The CFIA Chronicle
Edition 2 – July 2017
Food Safety in a Changing Environment
Recent reports on food labelling fraud, food recalls and Genetically Modified foods have shown that Canadians are paying close attention to what they consume and want information to assure that the food they eat is safe and accurately represented.
To achieve these outcomes, Canada's food system must have a renewed focus on prevention and evolve to allow for greater flexibility and to respond to the needs of today and beyond. The food system is becoming more global and complex for many reasons, such as new ingredients, new sources for imports, and new ways to process food. This presents new challenges and opportunities for food businesses and the Canadian Food Inspection Agency (CFIA).
Food safety begins with regulations that focus on prevention and outcomes. The proposed Safe Food for Canadians Regulations will put a greater emphasis on a preventive approach — meaning that systems are in place to identify and manage food safety risks before products are sold to consumers. This would also reduce the time it takes to remove unsafe foods from the marketplace. And rules that focus on outcomes, rather than prescribed methods and processes, not only support industry innovation, in terms of new technologies, processes and procedures, but also allow for the flexibility to respond and adjust to any new or emerging risks that may arise. In fact, the shift to outcome-based systems is already happening with many of Canada's key trading partners.
Whether it is for Canadian consumers or international markets, industry plays the most important role in producing, importing and exporting safe food, and their strong commitment to food safety has directly contributed to Canada's reputation as a global food safety leader. The role of the CFIA is twofold: to enforce federal laws by verifying that businesses have effective controls in place to identify and manage risks before food is sold to consumers, and to take regulatory action when those rules are not followed.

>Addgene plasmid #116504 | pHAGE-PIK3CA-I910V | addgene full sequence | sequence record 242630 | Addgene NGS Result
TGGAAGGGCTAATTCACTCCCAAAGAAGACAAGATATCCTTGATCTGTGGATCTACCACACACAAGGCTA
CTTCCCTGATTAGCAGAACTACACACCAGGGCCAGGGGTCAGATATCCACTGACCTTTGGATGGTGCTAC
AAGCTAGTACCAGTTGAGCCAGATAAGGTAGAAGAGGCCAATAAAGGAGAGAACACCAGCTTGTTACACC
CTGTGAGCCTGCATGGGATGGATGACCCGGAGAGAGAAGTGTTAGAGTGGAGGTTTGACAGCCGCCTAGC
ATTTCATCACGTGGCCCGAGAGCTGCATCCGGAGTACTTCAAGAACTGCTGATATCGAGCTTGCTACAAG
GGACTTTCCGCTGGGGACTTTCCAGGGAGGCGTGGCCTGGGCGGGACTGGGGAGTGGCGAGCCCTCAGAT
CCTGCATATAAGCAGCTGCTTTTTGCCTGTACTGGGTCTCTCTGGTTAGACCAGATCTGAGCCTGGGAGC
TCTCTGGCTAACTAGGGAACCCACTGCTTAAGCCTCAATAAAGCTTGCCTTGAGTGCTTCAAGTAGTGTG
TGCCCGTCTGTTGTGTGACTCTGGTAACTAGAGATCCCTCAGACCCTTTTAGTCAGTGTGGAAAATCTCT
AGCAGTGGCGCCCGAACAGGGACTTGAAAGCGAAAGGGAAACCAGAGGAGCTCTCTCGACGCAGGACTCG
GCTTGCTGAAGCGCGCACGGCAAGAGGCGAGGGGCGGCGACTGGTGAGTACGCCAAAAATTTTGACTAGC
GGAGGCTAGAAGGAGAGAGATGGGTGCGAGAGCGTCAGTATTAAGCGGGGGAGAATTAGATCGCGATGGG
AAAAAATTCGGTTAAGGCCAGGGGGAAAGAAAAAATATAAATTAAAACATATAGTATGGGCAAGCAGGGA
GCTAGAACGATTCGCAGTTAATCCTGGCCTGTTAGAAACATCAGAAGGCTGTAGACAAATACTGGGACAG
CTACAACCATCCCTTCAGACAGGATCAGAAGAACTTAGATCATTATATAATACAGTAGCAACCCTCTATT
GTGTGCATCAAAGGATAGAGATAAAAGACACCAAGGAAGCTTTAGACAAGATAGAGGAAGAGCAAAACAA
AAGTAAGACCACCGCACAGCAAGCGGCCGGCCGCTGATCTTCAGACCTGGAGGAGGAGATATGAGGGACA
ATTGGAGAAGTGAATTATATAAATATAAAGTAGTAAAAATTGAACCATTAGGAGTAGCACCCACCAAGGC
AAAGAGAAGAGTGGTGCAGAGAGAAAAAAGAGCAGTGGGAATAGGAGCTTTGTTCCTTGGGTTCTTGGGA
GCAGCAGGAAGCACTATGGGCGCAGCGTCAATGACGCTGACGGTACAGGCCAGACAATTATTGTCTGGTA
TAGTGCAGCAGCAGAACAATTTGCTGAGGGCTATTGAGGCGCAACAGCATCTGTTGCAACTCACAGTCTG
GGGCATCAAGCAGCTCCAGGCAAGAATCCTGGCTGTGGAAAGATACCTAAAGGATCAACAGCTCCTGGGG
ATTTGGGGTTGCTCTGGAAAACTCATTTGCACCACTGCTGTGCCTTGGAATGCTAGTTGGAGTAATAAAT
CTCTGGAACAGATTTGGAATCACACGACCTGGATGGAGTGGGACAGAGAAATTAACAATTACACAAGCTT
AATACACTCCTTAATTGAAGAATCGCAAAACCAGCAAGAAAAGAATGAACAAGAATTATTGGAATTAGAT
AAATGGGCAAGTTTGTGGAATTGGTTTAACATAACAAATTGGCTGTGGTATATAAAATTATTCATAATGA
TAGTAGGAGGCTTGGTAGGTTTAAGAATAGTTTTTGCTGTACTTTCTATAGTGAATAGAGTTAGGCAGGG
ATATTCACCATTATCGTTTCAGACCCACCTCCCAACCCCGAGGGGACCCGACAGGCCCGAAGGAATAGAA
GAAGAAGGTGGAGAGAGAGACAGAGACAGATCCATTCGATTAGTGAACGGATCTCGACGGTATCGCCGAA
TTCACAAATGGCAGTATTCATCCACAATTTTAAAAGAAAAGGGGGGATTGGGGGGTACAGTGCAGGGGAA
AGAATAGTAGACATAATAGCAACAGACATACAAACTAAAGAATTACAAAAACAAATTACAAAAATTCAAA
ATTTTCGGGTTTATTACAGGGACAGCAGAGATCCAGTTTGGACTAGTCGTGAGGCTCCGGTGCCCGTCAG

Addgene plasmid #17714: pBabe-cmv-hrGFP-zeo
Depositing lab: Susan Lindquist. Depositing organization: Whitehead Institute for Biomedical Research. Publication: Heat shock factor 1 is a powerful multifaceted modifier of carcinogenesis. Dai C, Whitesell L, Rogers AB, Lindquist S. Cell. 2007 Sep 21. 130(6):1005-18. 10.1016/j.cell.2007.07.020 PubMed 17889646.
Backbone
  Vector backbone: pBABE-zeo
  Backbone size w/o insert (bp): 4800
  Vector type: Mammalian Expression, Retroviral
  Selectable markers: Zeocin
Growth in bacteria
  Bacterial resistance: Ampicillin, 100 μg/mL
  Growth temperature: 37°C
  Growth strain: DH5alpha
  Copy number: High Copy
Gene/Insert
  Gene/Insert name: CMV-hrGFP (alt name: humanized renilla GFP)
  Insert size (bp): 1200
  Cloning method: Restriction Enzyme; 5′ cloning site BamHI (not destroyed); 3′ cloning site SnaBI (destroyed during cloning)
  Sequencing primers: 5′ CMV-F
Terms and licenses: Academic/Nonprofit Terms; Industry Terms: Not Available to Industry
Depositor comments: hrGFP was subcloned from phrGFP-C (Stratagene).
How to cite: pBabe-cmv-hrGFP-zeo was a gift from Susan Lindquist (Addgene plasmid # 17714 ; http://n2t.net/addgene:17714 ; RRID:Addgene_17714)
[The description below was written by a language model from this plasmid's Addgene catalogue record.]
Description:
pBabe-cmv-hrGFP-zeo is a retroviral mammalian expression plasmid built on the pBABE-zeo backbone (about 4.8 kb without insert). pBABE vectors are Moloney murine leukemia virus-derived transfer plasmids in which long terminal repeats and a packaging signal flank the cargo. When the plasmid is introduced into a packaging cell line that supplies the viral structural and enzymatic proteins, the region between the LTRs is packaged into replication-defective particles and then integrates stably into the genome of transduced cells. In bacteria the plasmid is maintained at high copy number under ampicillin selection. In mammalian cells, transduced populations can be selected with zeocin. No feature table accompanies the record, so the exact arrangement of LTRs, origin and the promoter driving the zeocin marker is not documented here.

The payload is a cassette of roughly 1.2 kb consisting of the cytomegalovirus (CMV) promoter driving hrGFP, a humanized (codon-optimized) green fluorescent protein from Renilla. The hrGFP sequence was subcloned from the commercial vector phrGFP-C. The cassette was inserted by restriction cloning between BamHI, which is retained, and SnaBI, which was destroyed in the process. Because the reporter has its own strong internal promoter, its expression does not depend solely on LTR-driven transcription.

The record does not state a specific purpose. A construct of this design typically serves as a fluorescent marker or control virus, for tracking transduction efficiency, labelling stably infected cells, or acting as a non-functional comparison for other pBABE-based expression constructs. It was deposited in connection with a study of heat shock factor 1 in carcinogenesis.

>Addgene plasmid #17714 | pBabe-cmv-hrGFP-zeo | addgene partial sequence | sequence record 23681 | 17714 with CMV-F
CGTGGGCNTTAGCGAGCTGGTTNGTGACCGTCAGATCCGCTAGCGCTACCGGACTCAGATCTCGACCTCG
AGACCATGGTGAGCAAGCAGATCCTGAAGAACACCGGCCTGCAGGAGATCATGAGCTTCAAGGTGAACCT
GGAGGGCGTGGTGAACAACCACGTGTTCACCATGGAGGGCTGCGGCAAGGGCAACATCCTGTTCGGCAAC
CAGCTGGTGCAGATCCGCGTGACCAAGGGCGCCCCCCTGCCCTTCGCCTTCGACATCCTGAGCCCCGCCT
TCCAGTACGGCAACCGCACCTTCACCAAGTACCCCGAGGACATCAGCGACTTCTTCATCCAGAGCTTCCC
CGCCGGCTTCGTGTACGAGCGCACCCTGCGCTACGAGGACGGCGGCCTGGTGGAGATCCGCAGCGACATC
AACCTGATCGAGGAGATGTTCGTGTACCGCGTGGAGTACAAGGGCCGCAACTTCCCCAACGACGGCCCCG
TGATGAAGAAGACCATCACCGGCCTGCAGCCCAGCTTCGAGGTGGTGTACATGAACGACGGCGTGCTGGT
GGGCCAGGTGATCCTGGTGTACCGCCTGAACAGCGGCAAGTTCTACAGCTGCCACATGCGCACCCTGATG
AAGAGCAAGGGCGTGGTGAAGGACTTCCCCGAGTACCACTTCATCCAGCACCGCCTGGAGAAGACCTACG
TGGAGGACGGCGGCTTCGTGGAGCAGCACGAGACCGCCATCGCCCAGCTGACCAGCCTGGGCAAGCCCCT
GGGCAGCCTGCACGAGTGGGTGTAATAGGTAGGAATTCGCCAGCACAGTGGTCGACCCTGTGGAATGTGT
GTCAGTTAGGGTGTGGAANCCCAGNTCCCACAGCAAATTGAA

With thousands of food items entering the marketplace, the CFIA focuses its inspection activities in areas where risks are highest — for instance in baby food — while ensuring that areas of lower risk continue to get the appropriate level of oversight. For Canadians, that means that both industry and the government can be more agile when issues arise to better protect Canadians.
At the end of the day, all Canadians are encouraged to take an active role in keeping their families' food safe. Social media helps consumers to stay connected with the CFIA and to be informed about food recalls and allergy alerts, and to use safe food handling practices. Subscribe to receive food recall warnings and allergy alerts.
Food for thought: food safety is the collective responsibility of regulators, industry and consumers. It is Canada's food safety system — it is yours as much as it is ours.
Our scientists monitor the health of domestic and wild animals by testing over 400,000 samples every year.
Consultation is a key activity of the Canadian Food Inspection Agency (CFIA). It supports open and transparent government. We encourage you to have a look at the complete list of consultation and engagement opportunities, become informed and have your say.
If you have questions about regulatory requirements or other technical questions regarding your business, visit Ask CFIA.
If you have questions about one of the articles in The CFIA Chronicle or would like to suggest an article for futures editions, email: CFIA-Modernisation-ACIA@inspection.gc.ca.